First recorded in 1966, this has become one of Antonio Carlos Jobim’s most famous songs (of which there are so many!). This heartbreakingly beautiful live version, recorded by Jobim in 1981, is one of our favorites.

We are big fans of Nara Leão‘s, and especially of her repertoire choices. Her debut album, “Nara,” ends with a little musical treat: a rendition of Moacir Santos’ Nanã (originally Coisa No. 5). This memorable tune, which is given a bolero-like treatment sans chordal instruments on “Nara,” has been recorded by everyone from Flora Purim to Sergio Mendes. But we love this simple horn arrangement with sultry vocalise.

 

Here’s another beautiful song. Written by Durval Ferreira, Mauricio Einhorn and Bebeto, it’s been recorded by Wanda Sá (interesting piece on the singer), Nara Leão, Sergio Mendes, and Joyce, among others. Jobim recorded an instrumental version that references the trumpet outro in Sá’s rendition. One interesting thing about this tune is that in almost every version we’ve listened to, the intro is in a different key, so it’s kind of surprising when the actual tune begins. The memorable melody begins with wide intervals.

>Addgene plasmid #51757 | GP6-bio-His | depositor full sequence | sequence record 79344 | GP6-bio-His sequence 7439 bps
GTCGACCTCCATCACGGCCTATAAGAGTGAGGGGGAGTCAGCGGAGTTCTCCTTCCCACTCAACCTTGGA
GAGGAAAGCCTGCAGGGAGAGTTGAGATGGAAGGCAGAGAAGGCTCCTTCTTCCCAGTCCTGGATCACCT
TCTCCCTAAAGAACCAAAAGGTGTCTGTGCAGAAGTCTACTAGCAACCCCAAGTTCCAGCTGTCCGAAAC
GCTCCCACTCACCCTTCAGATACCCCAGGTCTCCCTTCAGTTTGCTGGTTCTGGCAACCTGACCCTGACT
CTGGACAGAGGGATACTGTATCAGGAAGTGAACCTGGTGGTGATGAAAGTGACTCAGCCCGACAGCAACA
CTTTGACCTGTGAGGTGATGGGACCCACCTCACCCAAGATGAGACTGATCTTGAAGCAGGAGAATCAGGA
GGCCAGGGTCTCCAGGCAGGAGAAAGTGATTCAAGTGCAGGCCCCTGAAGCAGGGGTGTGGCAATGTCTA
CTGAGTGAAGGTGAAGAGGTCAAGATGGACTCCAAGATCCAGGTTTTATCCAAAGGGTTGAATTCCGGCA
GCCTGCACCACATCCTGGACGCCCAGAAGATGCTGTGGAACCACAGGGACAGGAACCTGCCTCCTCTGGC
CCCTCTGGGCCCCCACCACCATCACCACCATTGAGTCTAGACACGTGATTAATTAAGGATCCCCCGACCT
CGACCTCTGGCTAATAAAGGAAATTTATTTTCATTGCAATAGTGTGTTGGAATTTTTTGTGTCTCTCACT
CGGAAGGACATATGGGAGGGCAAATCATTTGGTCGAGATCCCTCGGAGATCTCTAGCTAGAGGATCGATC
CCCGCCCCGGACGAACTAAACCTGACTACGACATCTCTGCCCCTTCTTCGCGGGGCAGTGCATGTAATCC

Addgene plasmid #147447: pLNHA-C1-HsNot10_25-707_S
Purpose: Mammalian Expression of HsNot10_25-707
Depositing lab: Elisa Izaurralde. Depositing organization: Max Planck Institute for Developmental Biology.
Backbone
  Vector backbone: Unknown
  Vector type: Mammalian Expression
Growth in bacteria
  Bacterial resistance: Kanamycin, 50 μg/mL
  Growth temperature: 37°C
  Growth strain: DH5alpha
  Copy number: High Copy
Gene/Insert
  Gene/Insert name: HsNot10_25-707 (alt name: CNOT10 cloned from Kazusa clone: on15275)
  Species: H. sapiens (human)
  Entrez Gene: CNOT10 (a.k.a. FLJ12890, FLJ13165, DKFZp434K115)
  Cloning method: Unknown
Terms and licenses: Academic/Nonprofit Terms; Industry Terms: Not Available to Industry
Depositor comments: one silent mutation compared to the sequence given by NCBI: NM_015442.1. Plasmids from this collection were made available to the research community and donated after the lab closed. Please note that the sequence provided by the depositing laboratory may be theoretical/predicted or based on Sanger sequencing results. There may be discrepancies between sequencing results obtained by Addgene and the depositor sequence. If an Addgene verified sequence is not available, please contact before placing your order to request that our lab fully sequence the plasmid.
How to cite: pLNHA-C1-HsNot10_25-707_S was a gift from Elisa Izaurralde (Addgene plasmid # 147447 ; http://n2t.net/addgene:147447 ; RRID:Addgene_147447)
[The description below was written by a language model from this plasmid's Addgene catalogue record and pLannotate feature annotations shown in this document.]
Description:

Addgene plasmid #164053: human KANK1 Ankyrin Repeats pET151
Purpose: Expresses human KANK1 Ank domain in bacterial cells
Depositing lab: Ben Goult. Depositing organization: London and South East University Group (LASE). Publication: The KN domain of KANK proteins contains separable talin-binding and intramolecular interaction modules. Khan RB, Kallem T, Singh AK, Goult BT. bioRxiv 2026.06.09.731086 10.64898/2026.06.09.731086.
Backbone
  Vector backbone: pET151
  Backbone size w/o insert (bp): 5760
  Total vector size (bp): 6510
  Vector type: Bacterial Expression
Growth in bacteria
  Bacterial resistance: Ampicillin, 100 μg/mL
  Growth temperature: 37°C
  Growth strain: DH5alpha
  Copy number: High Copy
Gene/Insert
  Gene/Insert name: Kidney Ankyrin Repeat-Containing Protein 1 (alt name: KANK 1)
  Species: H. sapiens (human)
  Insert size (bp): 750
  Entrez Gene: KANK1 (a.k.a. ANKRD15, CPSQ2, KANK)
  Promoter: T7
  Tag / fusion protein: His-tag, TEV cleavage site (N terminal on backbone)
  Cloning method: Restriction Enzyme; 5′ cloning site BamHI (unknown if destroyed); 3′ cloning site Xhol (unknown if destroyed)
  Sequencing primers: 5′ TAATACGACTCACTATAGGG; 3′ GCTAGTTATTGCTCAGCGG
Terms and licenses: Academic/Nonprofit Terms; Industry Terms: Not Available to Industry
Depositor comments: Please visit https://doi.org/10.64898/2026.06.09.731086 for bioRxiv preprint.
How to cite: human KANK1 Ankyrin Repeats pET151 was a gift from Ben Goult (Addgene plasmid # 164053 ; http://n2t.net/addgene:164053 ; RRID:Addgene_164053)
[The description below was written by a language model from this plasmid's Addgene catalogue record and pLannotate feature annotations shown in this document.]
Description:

Sá, whose voice now reminds us somewhat of Betty Carter’s, sang with a breathy, girlish tone back in the bossa nova era. We are enchanted by the way she sings this song about nostalgia for a lost love.

The great vocalist Elis Regina recorded a vivacious version of this song on her 1965 album Samba Eu Canto Assim. But the song’s composer, Théo de Barros, released a pretty swinging version 15 years later on his album Primeiro Disco. The composer both played guitar and sang. Both the lyrics and the changes are slightly different from Elis’s version. (Joyce also does a really nice version on her tribute album to Elis.)

The tune is about an impoverished young boy who must sell oranges in the street to help support his single mother. It’s amazing how de Barros transforms such a sobering topic  into such beautiful music.

 

This is one of the most beautiful songs we’ve ever heard. While you may be familiar with the Bebel Gilberto version, the song’s composer, Chico Buarque, recorded it several times (in both Portuguese and Italian). The harmony includes a lot of dominant seventh chords voiced with the seventh in the bass; the chords create a suspended, dreamlike setting for the melody.

In the late 1960s, Buarque recorded a multi-volume anthology of original music. This version of Samba e Amor, which features a jazzy trumpet, comes from the fourth record. The song is written from the perspective of a sleepy person who observes the buzz of the city after spending the night in a haze of samba and love.